Almost 80% of consumers with smart meters think their bills are correct, compared with 59% of people with a traditional meter, according to Smart Energy GB.
What’s more, 84% of customers would recommend a switch to a new-style meter.
Smart meters are the next generation of energy meters – and the national installation roll-out to every home in the country has begun.
The government experts utility firms to install the new meters (one for electricity and one for gas, as required) in every household in Great Britain by the end of 2020, so your energy supplier might already have been in touch.
Around two million homes are already using smart meters.
There is no upfront cost. Instead, consumers pay for the meter and its maintenance through their energy bills, as they do with standard meters.
Smart meters, as their name suggests, are cleverer than old-fashioned meters.
They link customers and suppliers using wireless technology, a bit like a smart phone – and the big attraction of smart meters is accurate billing.
The meter can calculate, down to a penny, the cost of your energy consumption, effectively kissing goodbye to estimated bills.
So you pay only for the energy you use. And you don’t have to wait in for someone to read the meter, either.
The other advantage of smart meters is the in-house display unit, which shows you how much you are spending on energy, in real time, in pounds and pence.
The clever little gadget can have a big impact on your bills. For example, you might resist turning up the heating or putting on the tumble dryer if you can actually see the bill mounting up.
It’s perhaps no surprise that nearly seven in ten (69%) people with a smart meter are more conscious of their energy use and nearly eight in ten (79%) have taken steps to cut down their energy consumption.
Smart meters are not without their critics. Many people question the feasibility of the government target of fitting smart meters for each type of fuel in 30 million households over the next five years.
The meter can calculate, down to a penny, the cost of your energy consumption, effectively kissing goodbye to estimated bills
There is also some disquiet about the consumer-funded cost of the £11 billion programme.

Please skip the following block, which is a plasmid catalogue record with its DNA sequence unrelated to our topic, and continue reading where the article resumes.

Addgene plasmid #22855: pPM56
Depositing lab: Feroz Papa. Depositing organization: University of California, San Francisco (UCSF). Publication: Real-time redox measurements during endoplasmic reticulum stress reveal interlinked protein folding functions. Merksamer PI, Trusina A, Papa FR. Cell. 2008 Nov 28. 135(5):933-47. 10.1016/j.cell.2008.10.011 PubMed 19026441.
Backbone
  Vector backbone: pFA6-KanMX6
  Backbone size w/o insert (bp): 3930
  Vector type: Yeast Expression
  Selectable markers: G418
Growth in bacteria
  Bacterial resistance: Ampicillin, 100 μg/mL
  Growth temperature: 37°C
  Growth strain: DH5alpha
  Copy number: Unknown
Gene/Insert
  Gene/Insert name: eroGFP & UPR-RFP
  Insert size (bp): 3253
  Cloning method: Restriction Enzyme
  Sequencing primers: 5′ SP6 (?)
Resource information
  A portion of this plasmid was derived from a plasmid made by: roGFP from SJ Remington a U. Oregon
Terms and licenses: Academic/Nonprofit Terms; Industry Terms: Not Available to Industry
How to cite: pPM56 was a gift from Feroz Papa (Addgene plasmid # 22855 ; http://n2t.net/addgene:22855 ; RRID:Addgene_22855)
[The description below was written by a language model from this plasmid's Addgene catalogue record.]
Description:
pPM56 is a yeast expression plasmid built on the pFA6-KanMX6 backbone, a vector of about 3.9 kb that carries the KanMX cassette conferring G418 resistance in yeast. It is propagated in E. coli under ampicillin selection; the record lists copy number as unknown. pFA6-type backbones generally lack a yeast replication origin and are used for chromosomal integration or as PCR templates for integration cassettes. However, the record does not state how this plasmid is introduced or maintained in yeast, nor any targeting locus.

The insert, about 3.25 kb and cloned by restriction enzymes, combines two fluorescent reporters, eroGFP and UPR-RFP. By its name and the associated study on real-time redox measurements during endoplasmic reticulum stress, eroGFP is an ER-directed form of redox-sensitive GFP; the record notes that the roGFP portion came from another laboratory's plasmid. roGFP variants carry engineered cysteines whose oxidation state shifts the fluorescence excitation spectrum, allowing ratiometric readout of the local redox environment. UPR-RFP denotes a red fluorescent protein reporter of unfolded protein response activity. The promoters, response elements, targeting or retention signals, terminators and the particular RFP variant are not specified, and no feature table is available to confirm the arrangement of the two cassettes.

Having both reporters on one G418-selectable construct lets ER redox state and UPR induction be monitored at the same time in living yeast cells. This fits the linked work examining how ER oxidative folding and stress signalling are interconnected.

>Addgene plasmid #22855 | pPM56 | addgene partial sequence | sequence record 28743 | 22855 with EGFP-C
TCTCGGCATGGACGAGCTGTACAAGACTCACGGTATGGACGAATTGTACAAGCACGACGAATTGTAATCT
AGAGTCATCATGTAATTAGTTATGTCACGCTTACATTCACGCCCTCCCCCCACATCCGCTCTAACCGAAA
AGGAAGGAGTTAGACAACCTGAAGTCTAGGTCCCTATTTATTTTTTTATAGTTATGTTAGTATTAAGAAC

And there are concerns about data protection, but it should be noted that personal data, such as your name, address or financial details, are never stored on or transmitted by the meter. It only transmits information about how much energy you use.
When will I get my smart meter(s)?
If you supplier has not already contacted you about arranging an appointment to fit a smart meter, you can find out more about is planned schedule from its website, or you can visit Smart Energy GB.
It’s worth remembering, however, that smart meters are not compulsory. If you prefer to stick with your old fashioned meter, you can simply say no.
When it comes to switching energy supplier to get a better deal, smart meters shouldn’t cause any problems or delays.
Simply tell your chosen new supplier that you have a working smart meter or meters from your current supplier, and they should sort out the rest.
Our top six energy-saving tips:
1 Turn it off. We waste a lot of energy by leaving electrical appliances on standby when they aren't in use. The average house could save about £85 a year by switching off at the plug.
2 Turn it down. Many rooms are overheated. If you can turn the thermostat down by one degree you could save £65 a year.
3 Keep it cool. Washing clothes at 30 degrees instead of 40 could knock £9 a year off your bills. Make sure that washing machines and dishwashers contain a full load and to use eco programmes where possible.
4 Buy efficient. Home appliances come with an energy-efficiency rating, usually from A to D, with new items having a grade of A rating. You could save up to £90 a year by choosing the most efficient.
5 Choose shower power. Take a shower instead of a bath and you'll use less hot water. If you install a water-efficient head to your shower, you could save about £75 a year on energy, plus a further £90 on your water bill if you have a meter.
6 Let there be new light bulbs! Replace old light bulbs with energy saving ones and you could save about £3 a year, or £55 over the life of the bulb.